Posted by Elena del Valle on March 19, 2016

By Jay Gronlund,
President, The Pathfinder Group

Jay Gronlund

Jay Gronlund, president, The Pathfinder Group

Before the internet, marketers had a relatively free reign for making questionable competitive claims, creating a brand image of superiority and hence demanding a premium price. But the internet has changed the ground rules. Instant access to endless information and objective feedback from friends has enabled consumers to seek and find the truth behind such promises. This has also led to an atmosphere of extensive mistrust of companies, CEO’s and even many established brands, especially among Hispanic Millennials. Today consumers want authenticity.

We are living in an age of growing skepticism and ebbing loyalty for many established brands. A recent poll by Havas, a reputable marketing agency, showed that consumers in America trust only about one fifth of all brands (least trusted - snacks and household gadgets). A report from the research firm, Mintel, indicated that about half of American shoppers trust smaller companies to do the right thing, compared to only 36 percent for large ones. The impact of these changing attitudes is already being felt by major brands. Catalina, a big marketing consulting firm, reported that 90 of the top 100 consumer packaged goods brands lost market share in the first half of 2015.

Smart marketers are realizing that they must change their tactics. Gone are the days when they can just communicate only “half truths” about their brands and offer marketing gimmicks. The ease of learning more about ingredients of personal care and food products, for example, has led consumers to realize that retailers’ own-label products are basically the same as more prominent brands, only much cheaper.

In 2013, the Boston Consulting Group surveyed 2,500 American consumers and found that authenticity was one of the main qualities that would attract them to a brand. Recognizing these alarming attitudinal trends, large companies are trying to re-build authenticity for their brands and stem their declining market share.

For Millennials, authenticity is particularly important. This survey revealed that authenticity was second in importance, only after rewarding their loyalty with discounts and other perks. Another survey found that 85 percent of Millennials want companies to be more “authentic”, as they want to have an “engaging, authentic” relationship with brands.

Authenticity is often described as the quality of being genuine and real, true to its origin. Among Hispanic Millennials, this means true to their culture and so it is even more important. They are very proud of their culture and heritage. According to Pew Research, only 33 percent of second generation Latinos identify as American first; the rest still refer to themselves as Hispanic or Latino first. In short, Hispanic Millennials are Hispanic by choice.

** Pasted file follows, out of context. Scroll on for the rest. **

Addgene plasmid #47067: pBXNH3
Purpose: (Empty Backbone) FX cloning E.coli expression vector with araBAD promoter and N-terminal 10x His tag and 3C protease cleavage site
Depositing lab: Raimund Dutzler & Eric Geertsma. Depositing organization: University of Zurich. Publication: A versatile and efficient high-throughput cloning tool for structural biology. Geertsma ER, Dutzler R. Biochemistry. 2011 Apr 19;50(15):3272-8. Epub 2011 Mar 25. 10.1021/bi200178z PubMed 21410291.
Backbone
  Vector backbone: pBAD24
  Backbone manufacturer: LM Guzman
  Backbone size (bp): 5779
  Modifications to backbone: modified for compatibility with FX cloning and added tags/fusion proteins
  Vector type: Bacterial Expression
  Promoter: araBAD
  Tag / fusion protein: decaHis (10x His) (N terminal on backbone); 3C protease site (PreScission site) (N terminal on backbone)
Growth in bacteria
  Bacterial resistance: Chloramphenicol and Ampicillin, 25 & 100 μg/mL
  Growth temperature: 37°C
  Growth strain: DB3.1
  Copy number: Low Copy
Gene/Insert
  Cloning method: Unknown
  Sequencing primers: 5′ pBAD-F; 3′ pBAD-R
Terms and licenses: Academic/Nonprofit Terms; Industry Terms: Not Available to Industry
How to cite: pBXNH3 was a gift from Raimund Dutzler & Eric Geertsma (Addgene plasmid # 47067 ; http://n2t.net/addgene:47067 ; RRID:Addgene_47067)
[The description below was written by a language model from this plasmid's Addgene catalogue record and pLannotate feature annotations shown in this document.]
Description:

Many Hispanics come from countries where corruption is rampant, so they are very skeptical and sensitive to brand marketing initiatives to sell something without first earning a trustworthy relationship. They value authenticity and will quickly walk away if they spot a phony. They simply want to connect with brands that embrace their culture. So the first step for marketers to build trust and authenticity is to truly understand how their culture helps define the values of the Hispanic consumer.

Three approaches being pursued more to address this decline in trust and authenticity among all consumers, especially Millennials, are storytelling, increasing transparency and emphasizing purity or natural:

• Stories are inherently captivating as they engage, inspire and connect consumers emotionally (scientists call this “neuro-coupling”), plus they provide greater credibility. Whole Foods offers fascinating biographies of the chickens they are about to casserole. Blue Moon beer describes how their creator came up with the idea of garnishing each glass of pale ale with a slice of orange.

• A big issue in the food industry is the growing demand to know about ingredients, especially information about genetically engineered ingredients. Campbell Soup recently announced that they will begin disclosing the presence of GMO ingredients like corn, soy and sugar beets in their products, partially as an effort to become more transparent.

• The demand for natural ingredients is surging, especially among Millennials. Chobani Yogurt just initiated an advertising campaign that highlighted the artificial ingredients of their competitors, compared to its own natural ingredients.

Ultimately this drive toward greater authenticity will force companies to develop more credible benefits that truly distinguish their brands and adjust their pricing to more honestly reflect their value to consumers. For Hispanic Millennials, this also means communicating in a way that reflects a full understanding and sensitivity to their culture and heritage. This will prove to be a boon for all consumers, and hopefully encourage more creative marketing and innovative product solutions from large companies.

Jay Gronlund is founder of The Pathfinder Group, a business development firm specializing in emotional branding, ideation facilitation and international expansion. His background has included executive positions in marketing and new product development at reputable companies in the US and abroad. He is also vice president, managing director of Latin Pulse - USA, a marketing and research firm headquartered in Mexico City. Jay teaches branding at NYU, and has a B.A. from Colby College and MBA from Tuck at Dartmouth.